Beautiful? Maybe. But big? Definitely.
A 14-mile section of President Trump’s border wall is under construction in San Diego, at a cost of $147 million.
The money comes from the omnibus spending bill that Trump signed in March. The legislation included a $1.6 billion down payment on the “great, great” wall that – Trump promised throughout his presidential campaign – would stretch across the nation’s southern border.
The San Diego wall will reach up to 30 feet high, topped with a sheer vertical “anti-climbing plate” that offers no hand- or footholds for illicit border crossers.
It will replace a long stretch of 8-to-10-foot-high metal fencing that was built in the 1990s out of scrap metal and repurposed steel plates. Rusted and wobbly in places, the old wall has been no match for drug smugglers and human traffickers.
The bollard-style design of the new wall mimics a model already in use in other spots along California’s border with Mexico, said Vincent C. Pirro of the San Diego Sector Border Patrol – not one of the pricey new prototypes that Trump viewed on a visit to California in March.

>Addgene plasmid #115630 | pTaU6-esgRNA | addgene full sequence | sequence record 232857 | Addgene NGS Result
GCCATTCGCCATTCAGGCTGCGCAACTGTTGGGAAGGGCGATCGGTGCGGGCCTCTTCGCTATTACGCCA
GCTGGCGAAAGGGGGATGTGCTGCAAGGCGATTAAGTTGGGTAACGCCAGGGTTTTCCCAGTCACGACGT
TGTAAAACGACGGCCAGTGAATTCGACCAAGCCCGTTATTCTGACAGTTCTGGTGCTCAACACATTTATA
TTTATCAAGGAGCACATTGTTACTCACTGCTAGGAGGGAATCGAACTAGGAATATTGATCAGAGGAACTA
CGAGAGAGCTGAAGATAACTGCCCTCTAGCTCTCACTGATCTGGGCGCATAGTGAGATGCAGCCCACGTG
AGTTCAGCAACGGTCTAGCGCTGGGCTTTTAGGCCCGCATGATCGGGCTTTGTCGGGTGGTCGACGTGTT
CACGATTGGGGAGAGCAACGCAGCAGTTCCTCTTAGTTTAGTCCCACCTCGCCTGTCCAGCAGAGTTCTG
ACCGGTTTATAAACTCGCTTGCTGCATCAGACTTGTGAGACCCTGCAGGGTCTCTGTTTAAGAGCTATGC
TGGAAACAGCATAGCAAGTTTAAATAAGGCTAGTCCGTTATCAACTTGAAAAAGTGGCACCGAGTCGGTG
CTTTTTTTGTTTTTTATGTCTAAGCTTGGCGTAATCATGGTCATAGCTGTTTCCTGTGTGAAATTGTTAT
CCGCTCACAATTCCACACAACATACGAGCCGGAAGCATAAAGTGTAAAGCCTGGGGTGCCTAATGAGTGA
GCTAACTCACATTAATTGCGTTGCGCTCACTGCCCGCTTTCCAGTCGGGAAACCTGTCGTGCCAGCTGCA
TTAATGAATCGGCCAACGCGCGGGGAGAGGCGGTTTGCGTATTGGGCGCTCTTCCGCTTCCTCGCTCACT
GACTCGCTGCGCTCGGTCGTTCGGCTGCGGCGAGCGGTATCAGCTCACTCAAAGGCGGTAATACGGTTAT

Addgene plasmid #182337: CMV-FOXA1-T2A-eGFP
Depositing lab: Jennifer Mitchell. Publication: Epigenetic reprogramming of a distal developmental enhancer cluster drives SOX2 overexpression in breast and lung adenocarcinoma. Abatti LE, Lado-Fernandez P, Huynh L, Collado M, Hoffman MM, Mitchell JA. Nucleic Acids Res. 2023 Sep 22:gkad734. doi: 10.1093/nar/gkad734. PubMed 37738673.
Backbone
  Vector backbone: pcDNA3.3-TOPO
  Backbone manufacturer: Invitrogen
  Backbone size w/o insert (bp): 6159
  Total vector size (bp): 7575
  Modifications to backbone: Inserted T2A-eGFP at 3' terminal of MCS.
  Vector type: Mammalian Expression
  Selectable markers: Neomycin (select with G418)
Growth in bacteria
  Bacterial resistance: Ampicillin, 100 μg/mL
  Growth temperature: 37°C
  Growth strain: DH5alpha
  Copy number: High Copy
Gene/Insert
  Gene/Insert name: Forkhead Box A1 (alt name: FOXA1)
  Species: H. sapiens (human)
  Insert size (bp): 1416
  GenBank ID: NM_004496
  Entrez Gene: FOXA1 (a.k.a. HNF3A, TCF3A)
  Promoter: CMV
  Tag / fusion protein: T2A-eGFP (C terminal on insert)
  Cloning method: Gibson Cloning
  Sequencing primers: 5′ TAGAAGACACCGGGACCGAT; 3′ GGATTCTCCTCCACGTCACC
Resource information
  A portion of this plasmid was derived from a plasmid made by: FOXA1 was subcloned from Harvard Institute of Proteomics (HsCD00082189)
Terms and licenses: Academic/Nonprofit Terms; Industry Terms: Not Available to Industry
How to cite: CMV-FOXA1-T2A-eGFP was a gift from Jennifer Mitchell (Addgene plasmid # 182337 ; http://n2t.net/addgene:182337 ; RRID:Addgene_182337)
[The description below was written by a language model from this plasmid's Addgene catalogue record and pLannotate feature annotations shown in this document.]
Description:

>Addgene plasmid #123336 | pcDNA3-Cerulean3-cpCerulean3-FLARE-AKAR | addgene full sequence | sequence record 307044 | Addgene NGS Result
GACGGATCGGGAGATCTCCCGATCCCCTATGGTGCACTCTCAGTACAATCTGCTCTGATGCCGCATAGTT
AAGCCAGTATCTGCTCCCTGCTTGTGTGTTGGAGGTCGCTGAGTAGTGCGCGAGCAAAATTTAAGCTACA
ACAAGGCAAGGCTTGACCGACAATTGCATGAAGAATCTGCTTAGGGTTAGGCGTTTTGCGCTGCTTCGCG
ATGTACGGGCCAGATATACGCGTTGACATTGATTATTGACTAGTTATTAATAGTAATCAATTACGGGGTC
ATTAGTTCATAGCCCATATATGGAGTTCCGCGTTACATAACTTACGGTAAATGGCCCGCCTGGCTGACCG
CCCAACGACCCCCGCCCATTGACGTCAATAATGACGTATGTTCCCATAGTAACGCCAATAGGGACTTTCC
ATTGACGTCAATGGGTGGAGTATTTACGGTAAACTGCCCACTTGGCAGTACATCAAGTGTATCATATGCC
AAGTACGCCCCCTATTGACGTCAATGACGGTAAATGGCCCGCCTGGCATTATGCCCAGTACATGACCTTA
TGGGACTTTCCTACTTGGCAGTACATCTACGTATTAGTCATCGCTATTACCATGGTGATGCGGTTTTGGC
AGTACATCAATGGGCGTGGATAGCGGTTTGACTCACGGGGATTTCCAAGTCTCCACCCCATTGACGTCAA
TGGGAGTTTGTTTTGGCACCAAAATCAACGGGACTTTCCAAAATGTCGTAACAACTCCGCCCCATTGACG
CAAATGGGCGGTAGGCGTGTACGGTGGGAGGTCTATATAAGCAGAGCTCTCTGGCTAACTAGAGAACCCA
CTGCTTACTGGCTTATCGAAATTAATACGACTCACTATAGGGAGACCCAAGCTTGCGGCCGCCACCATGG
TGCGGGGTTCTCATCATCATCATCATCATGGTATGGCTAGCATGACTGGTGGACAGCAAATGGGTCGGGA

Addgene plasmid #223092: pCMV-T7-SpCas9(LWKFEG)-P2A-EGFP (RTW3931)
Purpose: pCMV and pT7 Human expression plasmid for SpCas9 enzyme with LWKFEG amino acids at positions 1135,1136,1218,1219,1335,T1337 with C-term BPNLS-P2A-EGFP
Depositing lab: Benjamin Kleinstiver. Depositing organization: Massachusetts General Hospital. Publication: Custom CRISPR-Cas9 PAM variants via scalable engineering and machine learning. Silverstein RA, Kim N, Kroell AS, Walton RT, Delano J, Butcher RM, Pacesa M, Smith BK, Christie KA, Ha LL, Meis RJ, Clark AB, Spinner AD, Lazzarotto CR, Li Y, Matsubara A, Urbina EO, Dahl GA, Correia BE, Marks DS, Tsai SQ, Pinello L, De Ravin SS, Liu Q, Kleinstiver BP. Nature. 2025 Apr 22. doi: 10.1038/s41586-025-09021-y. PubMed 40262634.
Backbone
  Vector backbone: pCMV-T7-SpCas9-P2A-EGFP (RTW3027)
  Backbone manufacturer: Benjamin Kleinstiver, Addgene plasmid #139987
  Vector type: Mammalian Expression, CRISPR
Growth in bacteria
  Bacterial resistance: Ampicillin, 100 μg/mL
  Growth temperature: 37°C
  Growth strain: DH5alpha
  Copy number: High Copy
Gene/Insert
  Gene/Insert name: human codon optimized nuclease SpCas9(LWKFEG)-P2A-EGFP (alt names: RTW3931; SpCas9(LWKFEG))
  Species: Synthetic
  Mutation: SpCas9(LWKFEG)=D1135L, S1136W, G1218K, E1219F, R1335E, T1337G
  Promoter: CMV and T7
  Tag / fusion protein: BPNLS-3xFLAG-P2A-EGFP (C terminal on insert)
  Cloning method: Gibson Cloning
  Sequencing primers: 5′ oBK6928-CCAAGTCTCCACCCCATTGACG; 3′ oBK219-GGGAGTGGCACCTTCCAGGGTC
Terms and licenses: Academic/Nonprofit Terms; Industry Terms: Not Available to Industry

The new wall will allow agents to see through close-set metal uprights at the base of the structure, Pirro told the Post.
“What I can tell you is that infrastructure works,” he said. “We have seen a correlation between construction of border infrastructure and the reduction of illegal human and drug traffic… we expect the new wall in San Diego to have a similar effect.”
The new wall will begin about a half-mile from the Pacific Ocean coastline, at Border Field State Park. It will run east – parallel to the existing fence – to the base of Otay Mountain, officials said.
The U.S. Border Patrol’s San Diego Sector, which covers 60 miles of the US-Mexico boundary, is one of the most active in the nation. Last year, its officers arrested more than 26,000 illegal immigrants and seized nearly 11,000 pounds of marijuana and 3,000 pounds of cocaine.
Two other border-barrier projects are already in progress – a two-mile stretch of wall in Calexico, Calif., and a 20-mile project in Santa Teresa, New Mex.